Dying To Be Beautiful

Costhetics reports the news, even when it’s not good. In this post, we examine the consequences of the world’s growing obsession with physical perfection and the sometimes too-high price that people pay for it.

Posted: 10 June 15

By Louisa McKay

Cosmetic Con:“She Was Thinking About Letting Someone Else Have It…”

In October 2014, beauty queen Catherine Cando Cornejo was looking ahead to a brighter and slimmer future. Just 19 years old, she had won a major pageant in Ecuado and a prize package that included free cosmetic enhancement. Cornejohad not previously considered making alterations to her stunning body, but she was convinced to make her tiny waist even slimmer with the help of liposuction. As reported in the New York Post:

“The doctor insisted on several occasions . . . and convinced her to undergo surgery. She was thinking about letting someone else have it as a freebie, but eventually she agreed to have it just to get him off her back.”  -  Daniel Zavala Cornejo, brother

Three months later in January of 2015, Cornejo checked into a hospital. Ten hours later, her family was notified that she had died of cardiac arrest. However, further investigation revealed that the young woman had died of cerebral oedema, likely due to problems with anaesthesia.

The doctor who treated her has been charged with medical malpractice. If convicted, he will spend no more than three years in prison.

Costhetics News: BBC Says 50% of Twenty-something’s Are Nipped/Tucked

In Seoul, Korea, visible signs of ageing may be out, but visible signs of cosmetic enhancement are a badge of pride. In fact, one former President had double-eyelid surgery while he was still in office.

It is estimated that 20-30% of women in Seoul have had cosmetic surgery. Surprisingly, that number goes even higher when the age of the patient is lower:

“By conservative estimates, 50% of South Korean women in their 20s have had some form of cosmetic surgery” – BBC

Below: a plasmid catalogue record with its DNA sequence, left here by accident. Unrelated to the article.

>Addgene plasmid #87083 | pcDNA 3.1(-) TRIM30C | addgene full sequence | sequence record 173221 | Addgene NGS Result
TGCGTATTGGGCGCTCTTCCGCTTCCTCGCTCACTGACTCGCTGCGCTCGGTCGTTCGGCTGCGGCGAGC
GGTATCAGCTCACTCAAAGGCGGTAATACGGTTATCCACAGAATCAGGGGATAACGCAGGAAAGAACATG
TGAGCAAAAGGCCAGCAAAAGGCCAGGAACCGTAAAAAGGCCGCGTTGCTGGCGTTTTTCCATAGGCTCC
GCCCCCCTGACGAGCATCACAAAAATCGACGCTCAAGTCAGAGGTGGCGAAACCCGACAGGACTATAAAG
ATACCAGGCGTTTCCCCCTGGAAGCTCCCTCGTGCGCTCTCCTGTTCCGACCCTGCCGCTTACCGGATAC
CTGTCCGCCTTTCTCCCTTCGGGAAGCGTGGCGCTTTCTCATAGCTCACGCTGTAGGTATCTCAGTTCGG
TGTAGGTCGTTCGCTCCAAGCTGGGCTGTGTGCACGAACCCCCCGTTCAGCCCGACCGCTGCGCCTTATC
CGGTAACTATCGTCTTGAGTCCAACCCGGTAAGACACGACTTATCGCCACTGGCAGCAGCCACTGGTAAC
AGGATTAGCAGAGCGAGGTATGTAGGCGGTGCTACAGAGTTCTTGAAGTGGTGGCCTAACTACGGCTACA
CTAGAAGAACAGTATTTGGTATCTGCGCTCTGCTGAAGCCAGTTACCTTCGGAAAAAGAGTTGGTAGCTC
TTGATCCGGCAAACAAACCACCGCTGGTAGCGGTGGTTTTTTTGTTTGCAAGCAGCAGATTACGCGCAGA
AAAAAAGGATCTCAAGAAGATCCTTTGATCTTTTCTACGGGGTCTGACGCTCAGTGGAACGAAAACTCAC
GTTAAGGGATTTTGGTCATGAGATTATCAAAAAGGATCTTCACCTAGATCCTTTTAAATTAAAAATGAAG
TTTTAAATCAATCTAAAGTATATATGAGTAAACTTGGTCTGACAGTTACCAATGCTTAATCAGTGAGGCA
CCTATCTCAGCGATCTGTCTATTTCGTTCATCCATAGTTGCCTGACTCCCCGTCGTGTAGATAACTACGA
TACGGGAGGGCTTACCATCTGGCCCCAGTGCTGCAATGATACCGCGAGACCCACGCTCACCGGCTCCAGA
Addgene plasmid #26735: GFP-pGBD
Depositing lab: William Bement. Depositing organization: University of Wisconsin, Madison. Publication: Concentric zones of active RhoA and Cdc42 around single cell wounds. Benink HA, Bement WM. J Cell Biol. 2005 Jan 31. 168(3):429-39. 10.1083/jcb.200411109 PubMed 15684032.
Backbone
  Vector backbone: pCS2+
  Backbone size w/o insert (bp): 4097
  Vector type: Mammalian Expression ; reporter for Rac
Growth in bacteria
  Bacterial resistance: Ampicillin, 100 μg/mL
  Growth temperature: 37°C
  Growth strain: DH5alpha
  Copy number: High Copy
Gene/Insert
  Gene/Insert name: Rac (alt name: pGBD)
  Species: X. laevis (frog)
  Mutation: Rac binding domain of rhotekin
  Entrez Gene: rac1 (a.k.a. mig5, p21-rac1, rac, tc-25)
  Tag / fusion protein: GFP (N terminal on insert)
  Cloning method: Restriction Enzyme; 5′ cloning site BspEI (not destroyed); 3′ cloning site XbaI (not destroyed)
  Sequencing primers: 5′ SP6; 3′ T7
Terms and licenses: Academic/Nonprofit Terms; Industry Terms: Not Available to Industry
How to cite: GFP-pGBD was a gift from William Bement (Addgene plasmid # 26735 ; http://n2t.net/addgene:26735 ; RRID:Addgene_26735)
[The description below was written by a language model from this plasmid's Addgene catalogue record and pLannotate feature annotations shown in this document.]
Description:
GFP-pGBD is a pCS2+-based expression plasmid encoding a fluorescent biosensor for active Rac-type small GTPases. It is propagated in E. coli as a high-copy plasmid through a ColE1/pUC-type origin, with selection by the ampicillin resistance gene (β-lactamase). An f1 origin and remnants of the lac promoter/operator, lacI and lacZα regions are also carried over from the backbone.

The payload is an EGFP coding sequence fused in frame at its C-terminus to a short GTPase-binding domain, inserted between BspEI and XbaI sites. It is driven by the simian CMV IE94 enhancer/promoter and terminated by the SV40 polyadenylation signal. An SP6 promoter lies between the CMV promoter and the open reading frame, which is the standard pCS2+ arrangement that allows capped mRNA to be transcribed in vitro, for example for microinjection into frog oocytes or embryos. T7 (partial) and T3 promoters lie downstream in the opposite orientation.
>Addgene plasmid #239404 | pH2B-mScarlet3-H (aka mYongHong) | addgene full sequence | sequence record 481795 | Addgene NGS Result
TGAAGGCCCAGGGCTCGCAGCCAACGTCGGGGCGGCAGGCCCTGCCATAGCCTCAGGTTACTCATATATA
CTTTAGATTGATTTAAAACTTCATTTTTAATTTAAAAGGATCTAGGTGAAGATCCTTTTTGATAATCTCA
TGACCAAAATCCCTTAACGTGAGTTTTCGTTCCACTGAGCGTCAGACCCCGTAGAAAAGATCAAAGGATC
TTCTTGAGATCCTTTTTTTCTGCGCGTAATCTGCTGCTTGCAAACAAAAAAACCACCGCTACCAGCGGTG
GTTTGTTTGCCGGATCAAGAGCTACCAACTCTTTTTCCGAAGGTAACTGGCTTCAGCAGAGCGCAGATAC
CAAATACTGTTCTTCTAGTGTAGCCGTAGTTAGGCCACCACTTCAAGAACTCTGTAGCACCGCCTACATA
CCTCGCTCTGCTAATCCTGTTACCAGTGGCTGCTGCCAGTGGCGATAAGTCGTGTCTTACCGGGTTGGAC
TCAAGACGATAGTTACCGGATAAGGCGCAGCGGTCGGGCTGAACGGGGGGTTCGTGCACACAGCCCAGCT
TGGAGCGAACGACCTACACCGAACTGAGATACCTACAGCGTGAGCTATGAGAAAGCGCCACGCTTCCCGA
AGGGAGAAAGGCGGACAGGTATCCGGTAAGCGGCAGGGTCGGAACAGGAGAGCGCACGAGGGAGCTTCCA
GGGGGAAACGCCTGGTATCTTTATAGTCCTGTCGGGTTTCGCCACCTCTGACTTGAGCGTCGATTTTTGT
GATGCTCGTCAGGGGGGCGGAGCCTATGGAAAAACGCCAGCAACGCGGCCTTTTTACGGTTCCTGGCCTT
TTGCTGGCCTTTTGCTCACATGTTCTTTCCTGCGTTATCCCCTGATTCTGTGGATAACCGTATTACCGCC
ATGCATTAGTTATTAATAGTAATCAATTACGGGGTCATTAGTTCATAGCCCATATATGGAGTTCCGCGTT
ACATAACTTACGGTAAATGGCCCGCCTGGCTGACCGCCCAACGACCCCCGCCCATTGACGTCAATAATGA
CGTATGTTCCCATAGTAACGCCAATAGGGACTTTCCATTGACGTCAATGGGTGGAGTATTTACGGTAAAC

What drives the obsession with appearance?

In contrast to Western cultures, external factors such as clothes, gestures, and especially appearance, are more prized than internal factors such as thoughts and feelings. This mind-set can be attributed, in part, to Confucianism, which teaches that

“…behaviour toward others is all-important….In Korea, we don’t care what you think about yourself. Other people’s evaluations of you matter more.” – Eunkook Mark Suh, psychology professor, Yonsei University, in Seoul

The competitive nature of appearance is pushing young women to change their appearance even when they don’t want to. As one Korean college student said, “When you’re nineteen, all the girls get plastic surgery, so if you don’t do it, after a few years, your friends will all look better, but you will look like your unimproved you.”

Why Costhetics Remains “Pro” Professional Cosmetic Enhancement

We say “Go for it” to anyone who wants to take advantage of proven products and procedures. Cosmetic enhancement can be a wonderful way to feel more attractive, competitive at work and in love, less self-conscious and more self-confident. We are grateful to all the professionals – dermatologists, injectors, skin care specialists, etc. – who have dedicated themselves to helping others achieve their personal best.

We passionately believe that cosmetic surgery and aesthetic enhancement are valuable solutions for people who want to improve their appearance. We also believe (just as passionately) that it is important to make improvements on the inside. Self-love can act as a bottomless fountain of youth, while self-loathing and self-doubt can lead to disaster.

We love you just the way you are. You should love yourself that way, too.